In comedy, there's a significant difference between laughing at someone and laughing with them. The problem is magnified when the way we classify people--sex/gender, class, and/or race--is foregrounded within comic situations. Comedy can be oppressive, even when we're just out to get a laugh. The foreigner-authored video below, from Seoul, shows exactly how oppression works in humor: if the man is the joke, and he is in this example, it's oppressive. And I'd say, in this case, racist. And that will likely piss off the people who are a part of the video because it's more than apparent that they're absolutely unaware about how offensive it actually is. And I'd say, tough, because they should be more aware and they should care about it.
I've had it with people who are incapable (because they don't care to be more responsible) of understanding how offensive and bigoted some of their behavior ends up being. There is a two-fold response from my foreign friends in these situations. First, they like to point out how they are with Koreans. "You know, we were with Koreans and they didn't have a problem with it" is a typical argument. Second, folks will point out that they weren't intending to be oppressive. (In addition, somebody is sure to write about how bigoted Koreans are in the comments following this post. So, a third response is always that the subjects are bigots, too.)
I'm tired of hearing foreigners defend offensive behavior; saying "I'm with Koreans" is just as dumb as saying "Some of my best friends are black/gay/Mexican/[insert commonly oppressed person's class.]" My UK and US friends know better: they would never be permitted to make that bullshit claim at home. Why is it permissible here?
It's embarrassing for me to watch this video and think that these folks felt that filming an old man enjoying himself in a park near his home and mocking him is funny. I say they think it was worth doing because they published the video for everyone to see. That it was something that might make people laugh, well that annoys me even more.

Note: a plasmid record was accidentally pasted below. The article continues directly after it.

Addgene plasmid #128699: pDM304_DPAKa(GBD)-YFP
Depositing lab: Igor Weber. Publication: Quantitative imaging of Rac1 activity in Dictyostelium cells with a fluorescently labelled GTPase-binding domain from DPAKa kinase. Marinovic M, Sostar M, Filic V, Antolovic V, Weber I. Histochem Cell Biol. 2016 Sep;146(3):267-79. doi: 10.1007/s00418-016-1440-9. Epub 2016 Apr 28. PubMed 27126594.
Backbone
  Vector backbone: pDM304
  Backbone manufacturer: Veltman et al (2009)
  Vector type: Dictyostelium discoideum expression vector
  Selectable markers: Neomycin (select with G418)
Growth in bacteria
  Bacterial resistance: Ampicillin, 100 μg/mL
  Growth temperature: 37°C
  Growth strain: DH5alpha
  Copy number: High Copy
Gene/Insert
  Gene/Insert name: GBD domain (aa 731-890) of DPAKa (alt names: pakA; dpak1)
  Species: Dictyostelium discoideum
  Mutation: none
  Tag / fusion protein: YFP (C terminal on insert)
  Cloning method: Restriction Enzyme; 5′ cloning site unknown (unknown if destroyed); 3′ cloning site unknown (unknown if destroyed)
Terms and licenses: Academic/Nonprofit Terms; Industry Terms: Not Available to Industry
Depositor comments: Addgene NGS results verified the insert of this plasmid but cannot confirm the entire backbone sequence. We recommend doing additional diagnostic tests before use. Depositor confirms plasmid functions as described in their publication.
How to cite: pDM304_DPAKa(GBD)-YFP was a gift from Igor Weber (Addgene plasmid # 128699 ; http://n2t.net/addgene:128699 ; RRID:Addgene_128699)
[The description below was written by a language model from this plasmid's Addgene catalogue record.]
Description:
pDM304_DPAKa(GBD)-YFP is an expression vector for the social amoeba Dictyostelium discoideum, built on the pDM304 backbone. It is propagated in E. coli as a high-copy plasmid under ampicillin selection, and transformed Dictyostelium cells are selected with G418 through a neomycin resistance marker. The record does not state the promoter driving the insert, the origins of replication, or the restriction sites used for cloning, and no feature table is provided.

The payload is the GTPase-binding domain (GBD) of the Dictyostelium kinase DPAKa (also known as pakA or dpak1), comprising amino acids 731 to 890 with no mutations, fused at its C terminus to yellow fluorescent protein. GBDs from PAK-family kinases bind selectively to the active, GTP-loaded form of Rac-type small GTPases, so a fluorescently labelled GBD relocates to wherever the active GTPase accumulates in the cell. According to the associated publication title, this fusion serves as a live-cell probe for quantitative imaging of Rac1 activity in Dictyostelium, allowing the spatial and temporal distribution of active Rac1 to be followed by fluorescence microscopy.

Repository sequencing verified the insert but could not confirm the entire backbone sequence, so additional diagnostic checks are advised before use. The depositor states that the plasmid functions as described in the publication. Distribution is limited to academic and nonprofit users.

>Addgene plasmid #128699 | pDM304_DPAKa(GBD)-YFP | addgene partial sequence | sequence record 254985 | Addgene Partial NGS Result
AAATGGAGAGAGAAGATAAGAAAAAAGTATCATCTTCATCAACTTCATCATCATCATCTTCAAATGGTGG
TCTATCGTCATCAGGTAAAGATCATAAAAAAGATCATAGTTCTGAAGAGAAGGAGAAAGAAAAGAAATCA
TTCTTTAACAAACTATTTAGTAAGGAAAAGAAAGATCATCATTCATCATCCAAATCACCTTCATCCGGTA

What is it in this video that we are supposed to laugh at or with? Why laugh at or laugh with? Well, try this. Watch the video with the sound off and then with the sound on. With the sound off, there's nothing much to find offensive. The video might seem a little intrusive. But the old guy is dancing in public. We don't know the author's intention and, I'd argue, it's not worth it to guess. With the sound on, however, the whole purpose and intent of the video become part of the viewing experience: from the exaggerated laughing and filming the people laughing to the sexual quip at the end about being turned on, the entire narrative is framed at the expense of the man. The joke is him. Not the dancing. Not something happening around him. Nothing coincidental. It's staged to show the white people laughing at and mocking the Korean man. In addition, I know that Koreans were present at this scene and with the foreigners making the video. Where are they? Why are they not shown mocking the man? (I can answer that but I don't think you need me to.)
The fact is, the folks aren't sharing a moment with the old man that is genuinely humorous; they are mocking him in order to actively and aggressively create a comic moment. And this is where racism becomes an issue. And what 할아버지 (harabeoji: grandfather) is doing isn't by any stretch of the imagination odd. It is humorous, I suppose. I'd smile and laugh, for sure. So, don't get me wrong.
I'm trying hard to make the point that the audio does something to what we're supposed to find funny, changes the innocent humor in an old man dancing in a park to a more critical humor that examines the man himself, and it laughs at his expense because of who he is.
Quite frankly, I find the video rather disturbing and unfunny. I never have been comfortable with using a video camera in this manner. Nevertheless, without the banter, the video is funny and rather candid. It captures something real, possibly poignant. The video is engaging because of what somebody did with a mundane moment. It's a 28 second primer in how photography is never innocent.
I think you'd have to be naive and precious not to understand that this clip is offensive. Yet, I see foreigners in Korea acting like this all the time: turning on a camera to capture a Korean doing something while pointing and laughing at the Korean. I have to admit that my knee-jerk reaction is to beat the shit out of the dumb white person. In the US, I'm surrounded by unconscious bigotry everyday. Not your institutionalized and structural problems that people ignore, but your outright racist behavior that your friends insist you ignore. I never have ignored it and I'm not about to start now. Fortunately, I can write. I'd hate to put my future in jeopardy simply because a couple of my foreign friends are haters.
I realize all foreigners in Korea aren't white. But it'll come as no surprise to my readers that the yelling, screaming and mocking groups of foreigners are usually white. Will it?